According to a recent article published in the Journal of the American Medical Association, hormone replacement therapy (HRT) consisting of estrogen alone does not significantly affect the incidence of breast cancer. However, the risk of stroke with the use of estrogen-only HRT is significantly increased and the Women’s Health Initiative Steering Committee has recommended that HRT should not be used to prevent chronic illness.

Hormone replacement therapy (HRT) is often prescribed for women during menopause. Menopause is a natural phase of maturing womanhood, during which the ovaries produce significantly less estrogen, ovulation ceases and menstruation ends. For many women, menopause has uncomfortable side effects. Hot flashes, sleep disturbances, depression, mood swings and anxiety may affect the menopausal woman. Additionally, menopause may also be accompanied by increased urinary tract infections, incontinence, vaginal discomfort due to a lack of estrogen-based lubrication and decreased bone density. HRT has been effectively used to mitigate these side effects and is widely prescribed for women experiencing these unpleasant symptoms of menopause. Recent results from several clinical studies have demonstrated a correlation between the use of hormone therapy and the development of breast cancer, as well as an increase from death caused by breast cancer. HRT can contain estrogen alone, progesterone alone or a combination of the two hormones. Research continues in order to answers questions regarding different outcomes for patients who use specific combinations or single-agent HRT as well as duration of use.

The Women’s Health Initiative (WHI) study was a large study involving thousands of postmenopausal women to evaluate the effects of HRT. One component of the WHI included women who received estrogen-only HRT. These women were compared to women who received placebo (inactive substitute)- (a second component of the WHI that evaluated estrogen plus progestin HRT was halted in 2002 due to the increase in health risks with HRT compared to placebo). The estrogen-only HRT component of WHI included over 10,000 women who were aged 50 to 79 years who had a prior hysterectomy (surgical removal of the uterus). After nearly 7 years of follow-up, this component was halted due to the increase in the risk of stroke by nearly 40% for patients treated with estrogen-only HRT compared to those who received placebo. However, the risk of coronary heart disease and bone fractures was decreased in the group of women treated with estrogen-only HRT compared to placebo. The incidence of breast cancer was not significantly different in either group of women.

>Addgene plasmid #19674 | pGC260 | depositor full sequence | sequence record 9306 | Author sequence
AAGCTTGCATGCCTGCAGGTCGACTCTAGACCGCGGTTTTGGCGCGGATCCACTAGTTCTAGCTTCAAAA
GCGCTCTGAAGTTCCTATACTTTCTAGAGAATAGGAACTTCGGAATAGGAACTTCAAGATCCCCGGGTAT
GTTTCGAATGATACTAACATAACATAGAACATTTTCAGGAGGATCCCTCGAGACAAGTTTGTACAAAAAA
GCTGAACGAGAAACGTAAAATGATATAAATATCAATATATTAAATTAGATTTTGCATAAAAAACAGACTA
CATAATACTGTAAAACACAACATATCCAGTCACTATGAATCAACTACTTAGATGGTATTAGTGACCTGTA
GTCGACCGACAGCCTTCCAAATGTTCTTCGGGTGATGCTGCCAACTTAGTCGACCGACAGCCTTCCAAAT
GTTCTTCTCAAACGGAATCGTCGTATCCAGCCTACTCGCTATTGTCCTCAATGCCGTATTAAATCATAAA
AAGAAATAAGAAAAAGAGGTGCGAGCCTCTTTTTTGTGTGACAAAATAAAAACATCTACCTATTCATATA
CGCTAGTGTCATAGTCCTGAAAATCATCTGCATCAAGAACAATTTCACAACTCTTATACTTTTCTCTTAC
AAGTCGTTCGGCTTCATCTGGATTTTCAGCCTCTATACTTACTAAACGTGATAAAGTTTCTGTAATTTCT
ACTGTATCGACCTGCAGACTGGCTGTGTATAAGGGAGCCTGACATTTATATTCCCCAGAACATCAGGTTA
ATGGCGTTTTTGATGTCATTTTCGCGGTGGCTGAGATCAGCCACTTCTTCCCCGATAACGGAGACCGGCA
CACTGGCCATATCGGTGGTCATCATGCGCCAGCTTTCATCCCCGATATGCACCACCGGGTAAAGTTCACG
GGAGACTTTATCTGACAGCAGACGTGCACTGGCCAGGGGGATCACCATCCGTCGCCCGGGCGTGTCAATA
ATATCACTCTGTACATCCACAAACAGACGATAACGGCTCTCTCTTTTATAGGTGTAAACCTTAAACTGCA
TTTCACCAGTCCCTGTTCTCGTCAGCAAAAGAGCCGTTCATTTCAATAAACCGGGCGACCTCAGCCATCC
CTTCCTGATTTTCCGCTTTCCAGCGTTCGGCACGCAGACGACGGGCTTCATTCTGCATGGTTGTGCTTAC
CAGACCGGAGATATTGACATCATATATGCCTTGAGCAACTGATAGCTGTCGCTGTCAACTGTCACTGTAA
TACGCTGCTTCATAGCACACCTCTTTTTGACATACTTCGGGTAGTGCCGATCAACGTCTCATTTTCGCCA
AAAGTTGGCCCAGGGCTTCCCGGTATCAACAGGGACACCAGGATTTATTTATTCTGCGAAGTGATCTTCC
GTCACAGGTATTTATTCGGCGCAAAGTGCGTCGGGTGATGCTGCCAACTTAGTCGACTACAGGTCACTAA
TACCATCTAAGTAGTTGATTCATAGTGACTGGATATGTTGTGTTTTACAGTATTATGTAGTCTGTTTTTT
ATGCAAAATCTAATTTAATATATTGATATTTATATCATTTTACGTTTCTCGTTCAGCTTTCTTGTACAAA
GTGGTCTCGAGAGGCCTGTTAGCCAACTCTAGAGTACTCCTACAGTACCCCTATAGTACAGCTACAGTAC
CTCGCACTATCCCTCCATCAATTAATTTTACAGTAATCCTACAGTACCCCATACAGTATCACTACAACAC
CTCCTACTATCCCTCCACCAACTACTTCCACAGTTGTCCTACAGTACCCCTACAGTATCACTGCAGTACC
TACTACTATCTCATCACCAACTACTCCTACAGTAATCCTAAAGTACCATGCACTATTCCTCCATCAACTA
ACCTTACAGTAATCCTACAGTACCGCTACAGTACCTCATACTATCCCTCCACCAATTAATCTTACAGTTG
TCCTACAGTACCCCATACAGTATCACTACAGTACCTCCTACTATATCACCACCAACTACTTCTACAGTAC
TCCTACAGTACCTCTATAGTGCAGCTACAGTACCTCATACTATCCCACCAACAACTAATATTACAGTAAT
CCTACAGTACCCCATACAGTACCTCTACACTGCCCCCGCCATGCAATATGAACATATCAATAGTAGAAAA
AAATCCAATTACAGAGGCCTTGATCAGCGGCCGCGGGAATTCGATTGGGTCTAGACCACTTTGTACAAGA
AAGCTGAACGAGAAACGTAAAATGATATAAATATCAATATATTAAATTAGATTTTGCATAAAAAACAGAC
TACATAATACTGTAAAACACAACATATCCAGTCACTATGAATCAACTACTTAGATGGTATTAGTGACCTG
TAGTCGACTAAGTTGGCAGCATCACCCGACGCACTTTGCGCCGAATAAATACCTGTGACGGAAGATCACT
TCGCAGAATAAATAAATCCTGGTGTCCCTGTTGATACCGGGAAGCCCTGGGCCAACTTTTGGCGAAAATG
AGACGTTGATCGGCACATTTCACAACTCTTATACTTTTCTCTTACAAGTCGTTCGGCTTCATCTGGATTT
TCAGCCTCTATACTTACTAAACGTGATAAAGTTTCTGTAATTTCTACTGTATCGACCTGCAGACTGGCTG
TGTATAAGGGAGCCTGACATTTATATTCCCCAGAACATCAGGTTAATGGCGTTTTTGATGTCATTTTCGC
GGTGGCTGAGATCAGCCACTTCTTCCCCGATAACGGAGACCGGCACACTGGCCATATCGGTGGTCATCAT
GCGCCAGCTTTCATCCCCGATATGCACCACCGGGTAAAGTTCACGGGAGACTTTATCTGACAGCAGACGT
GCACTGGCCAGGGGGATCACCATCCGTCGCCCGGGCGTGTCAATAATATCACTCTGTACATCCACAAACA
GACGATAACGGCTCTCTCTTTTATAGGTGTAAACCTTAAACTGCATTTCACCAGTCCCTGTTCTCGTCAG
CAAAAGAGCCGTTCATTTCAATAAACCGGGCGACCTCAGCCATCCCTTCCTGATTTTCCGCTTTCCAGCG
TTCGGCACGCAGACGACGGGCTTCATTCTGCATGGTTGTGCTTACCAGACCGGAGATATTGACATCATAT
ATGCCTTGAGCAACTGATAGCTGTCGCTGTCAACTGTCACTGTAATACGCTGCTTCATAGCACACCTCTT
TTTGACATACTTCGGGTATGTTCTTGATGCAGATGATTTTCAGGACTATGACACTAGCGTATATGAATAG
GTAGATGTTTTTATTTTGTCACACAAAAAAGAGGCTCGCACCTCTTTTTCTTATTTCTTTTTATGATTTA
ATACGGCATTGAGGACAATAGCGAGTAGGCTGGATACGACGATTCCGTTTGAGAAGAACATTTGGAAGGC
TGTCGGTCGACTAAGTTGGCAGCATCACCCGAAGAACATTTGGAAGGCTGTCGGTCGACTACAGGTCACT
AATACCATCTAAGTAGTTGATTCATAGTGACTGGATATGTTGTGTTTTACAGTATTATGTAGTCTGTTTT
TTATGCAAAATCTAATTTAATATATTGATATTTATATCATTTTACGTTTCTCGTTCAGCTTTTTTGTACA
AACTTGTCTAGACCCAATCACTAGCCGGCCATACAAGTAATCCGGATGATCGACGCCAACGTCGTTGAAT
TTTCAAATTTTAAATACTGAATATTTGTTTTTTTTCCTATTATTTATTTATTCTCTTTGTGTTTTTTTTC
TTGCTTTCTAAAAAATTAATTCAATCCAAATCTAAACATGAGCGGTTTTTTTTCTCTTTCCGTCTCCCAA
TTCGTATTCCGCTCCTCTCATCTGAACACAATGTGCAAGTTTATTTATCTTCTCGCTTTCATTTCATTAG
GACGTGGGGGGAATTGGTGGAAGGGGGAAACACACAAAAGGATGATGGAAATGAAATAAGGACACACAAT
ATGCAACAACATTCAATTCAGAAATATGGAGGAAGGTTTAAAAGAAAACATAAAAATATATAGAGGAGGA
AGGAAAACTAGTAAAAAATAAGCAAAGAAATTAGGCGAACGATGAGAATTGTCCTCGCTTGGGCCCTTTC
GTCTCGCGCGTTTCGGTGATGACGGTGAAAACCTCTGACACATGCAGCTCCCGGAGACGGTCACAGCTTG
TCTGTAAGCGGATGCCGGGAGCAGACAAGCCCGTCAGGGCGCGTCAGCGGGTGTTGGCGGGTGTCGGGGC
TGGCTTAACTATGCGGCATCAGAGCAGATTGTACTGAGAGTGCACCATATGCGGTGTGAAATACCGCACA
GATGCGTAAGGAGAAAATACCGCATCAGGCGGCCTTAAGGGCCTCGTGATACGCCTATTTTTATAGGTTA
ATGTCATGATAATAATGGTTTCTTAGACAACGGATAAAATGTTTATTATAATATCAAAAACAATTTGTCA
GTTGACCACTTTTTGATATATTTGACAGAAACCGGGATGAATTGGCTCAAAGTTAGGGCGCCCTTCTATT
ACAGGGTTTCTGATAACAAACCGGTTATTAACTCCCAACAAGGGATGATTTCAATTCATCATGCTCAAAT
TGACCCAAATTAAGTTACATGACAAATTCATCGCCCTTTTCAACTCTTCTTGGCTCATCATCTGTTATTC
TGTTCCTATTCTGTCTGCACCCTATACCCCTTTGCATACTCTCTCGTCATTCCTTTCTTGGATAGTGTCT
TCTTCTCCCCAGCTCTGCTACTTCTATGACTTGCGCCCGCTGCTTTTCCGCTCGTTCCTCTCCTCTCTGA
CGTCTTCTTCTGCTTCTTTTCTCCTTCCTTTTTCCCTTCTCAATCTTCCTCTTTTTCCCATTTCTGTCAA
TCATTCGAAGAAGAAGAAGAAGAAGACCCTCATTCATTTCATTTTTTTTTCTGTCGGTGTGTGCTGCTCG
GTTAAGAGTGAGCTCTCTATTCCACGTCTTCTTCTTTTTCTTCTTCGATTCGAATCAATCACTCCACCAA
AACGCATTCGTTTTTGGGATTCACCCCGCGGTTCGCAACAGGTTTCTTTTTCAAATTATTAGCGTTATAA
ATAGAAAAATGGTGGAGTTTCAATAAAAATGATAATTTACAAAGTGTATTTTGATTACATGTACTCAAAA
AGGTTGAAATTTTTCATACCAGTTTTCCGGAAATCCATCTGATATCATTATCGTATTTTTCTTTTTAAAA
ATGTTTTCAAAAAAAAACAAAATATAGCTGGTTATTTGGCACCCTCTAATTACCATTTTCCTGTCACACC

The researchers and the WHI Steering Committee concluded that HRT should not be used as a means to prevent chronic illness. They stated that other medical means have been found to be effective at reducing or preventing heart disease and fractures that are not associated with an increase in other health risks appeared to be caused by HRT. In addition, the Food and Drug Administration recommends that estrogen-only HRT should only be used for menopausal symptoms at the lowest dose and for the shortest duration of time necessary. Postmenopausal women considering HRT should speak with their physician about their individual risks and benefits of HRT.